Anthocyanins belong to the flavonoids class of the polyphenol. They are contributing to the colors such as red, blue, yellow and purple of many fruits and vegetables. In nature, anthocyanins predominantly exist as glycosides of polymethoxy and polyhydroxy derivatives of flavylium salts or 2-phenyl-benzopyryliurn. Though some anthocyanins can be found in lower plant like mosses and ferns, almost all anthocyanins are found in higher plants. Generally speaking, the anthocyanins found in flowers or ornamental plants are more complex than those in fruits. The anthocyanins in fruits are rather simple and there maybe one or two main pigments in each plant source. However, the pigments in flowers involve a highly regulated series of biochemical steps and undergo both polyglycosylations and polyacylations. Therefore, there are various kinds of anthocyanins in flowers contributing to the variety of shades or hues. In most of the fruits and vegetables, anthocyanins range from 0.1% up to 1.0% of dry weight.
The C ring of anthocyanins is fully unsaturated and there is a hydroxyl at position 3. Anthocyanins are the most oxidized form of flavonoids. The basic structure of anthocyanins is an aglycone or anthocyanidin. Sugars, which sometimes esterified, usually found at C3, C5, or C7. Among the 19 naturally occurring anthocyanidins, cyanidin, malvidin, petunidin, pelargonidin, peonidin, and delphinidin are the most common anthocyanidins identified in edible plants.
Because of the substitution in the B-ring, pelargonidin, cyaniding and delphinidin are the parent aglycone structures of all these naturally occurring anthocyanidins. Glucose, galactose, fructose, rhamnose, xylose and arabinose are the common sugars found in natural anthocyanins. And the most common acyl groups are coumaric, synapic, malonic, acetic, caffeic, ferulic, succinic, oxalic, p-hydroxy benzoic, succinic, oxalic, and malic acids. Taking all these factors into account, there is a quite large number of anthocyanin compounds.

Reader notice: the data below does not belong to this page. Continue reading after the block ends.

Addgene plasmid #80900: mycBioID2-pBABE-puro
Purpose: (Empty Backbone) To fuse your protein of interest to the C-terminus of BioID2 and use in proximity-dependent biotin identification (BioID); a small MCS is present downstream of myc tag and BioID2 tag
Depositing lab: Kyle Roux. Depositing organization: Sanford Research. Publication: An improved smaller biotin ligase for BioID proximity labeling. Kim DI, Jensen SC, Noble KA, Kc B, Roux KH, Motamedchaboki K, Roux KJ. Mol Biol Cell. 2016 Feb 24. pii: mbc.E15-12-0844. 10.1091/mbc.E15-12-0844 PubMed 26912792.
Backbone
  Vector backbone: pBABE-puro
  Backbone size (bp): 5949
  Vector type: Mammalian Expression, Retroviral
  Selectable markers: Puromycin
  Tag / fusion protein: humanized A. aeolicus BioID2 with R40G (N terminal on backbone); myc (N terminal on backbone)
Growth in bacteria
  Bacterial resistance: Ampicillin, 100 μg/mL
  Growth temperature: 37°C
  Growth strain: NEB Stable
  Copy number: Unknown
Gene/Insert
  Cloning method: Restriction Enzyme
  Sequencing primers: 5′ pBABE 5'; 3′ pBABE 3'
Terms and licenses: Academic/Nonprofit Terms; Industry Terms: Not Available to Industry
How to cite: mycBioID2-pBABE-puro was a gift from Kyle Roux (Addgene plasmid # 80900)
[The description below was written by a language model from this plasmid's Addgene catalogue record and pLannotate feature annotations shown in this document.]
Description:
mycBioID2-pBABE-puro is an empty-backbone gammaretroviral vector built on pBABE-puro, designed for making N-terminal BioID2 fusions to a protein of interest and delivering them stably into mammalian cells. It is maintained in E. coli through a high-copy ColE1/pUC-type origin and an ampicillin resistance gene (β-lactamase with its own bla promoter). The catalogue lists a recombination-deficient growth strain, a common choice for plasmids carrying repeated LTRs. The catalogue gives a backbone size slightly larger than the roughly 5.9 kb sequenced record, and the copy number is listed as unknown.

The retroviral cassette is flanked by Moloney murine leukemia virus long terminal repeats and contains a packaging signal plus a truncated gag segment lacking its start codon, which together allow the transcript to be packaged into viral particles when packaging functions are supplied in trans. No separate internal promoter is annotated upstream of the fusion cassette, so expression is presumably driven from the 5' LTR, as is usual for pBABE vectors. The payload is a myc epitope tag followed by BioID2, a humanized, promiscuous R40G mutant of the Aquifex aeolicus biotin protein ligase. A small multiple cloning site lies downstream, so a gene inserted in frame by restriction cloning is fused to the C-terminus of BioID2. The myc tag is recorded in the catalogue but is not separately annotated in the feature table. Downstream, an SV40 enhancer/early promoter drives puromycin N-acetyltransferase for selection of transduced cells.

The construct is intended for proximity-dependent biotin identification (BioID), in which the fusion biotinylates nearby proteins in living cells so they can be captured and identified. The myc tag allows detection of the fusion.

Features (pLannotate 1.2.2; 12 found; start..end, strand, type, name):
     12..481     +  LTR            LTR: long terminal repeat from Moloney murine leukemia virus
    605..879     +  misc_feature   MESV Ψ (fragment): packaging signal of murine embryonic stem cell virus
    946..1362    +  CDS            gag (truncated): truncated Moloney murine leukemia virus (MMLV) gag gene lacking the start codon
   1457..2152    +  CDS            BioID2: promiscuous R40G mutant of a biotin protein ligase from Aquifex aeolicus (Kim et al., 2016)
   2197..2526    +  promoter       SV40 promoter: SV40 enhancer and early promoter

Because anthocyanins can undergo complex modification and structural transformations, it is a real challenge to develop the sensitive and reliable analysis method for anthocyanins. Also, it is difficult to differentiate anthocyanins from other flavonoids because they share similar structures and properties. What’s more, the commercial anthocyanin standards are rarely available.
HPLC is the most popular method used for the qualitative and quantitative analysis of anthocyanins. The unique absorption maximum at ~520 nm for anthocyanins makes it is easy to separate anthocyanins apart from other flavonoids in plant extract, which simplifies procedures for isolation and purification. If there is one position on the B-ring oxygenated, such as pelargonidin, the maximum absorption is at about 520 nm. If there are two positions on the B-ring oxygenated, such as cyanidin and peonidin, the maximum absorption is at about 535 nm. Anthocyanins with three positions oxygenated like delphinidin, petunidin and malvidin, show maximam absorption at 544 nm. Capillary electrophoresis is another method commonly used, because this technique is able to separate complex mixtures of anthocyanins, such as crude plant extracts. Because the powerful separation abilities of CE and the power of MS, CE-MS is and identification and confirmation method of many advantages for anthocyanins.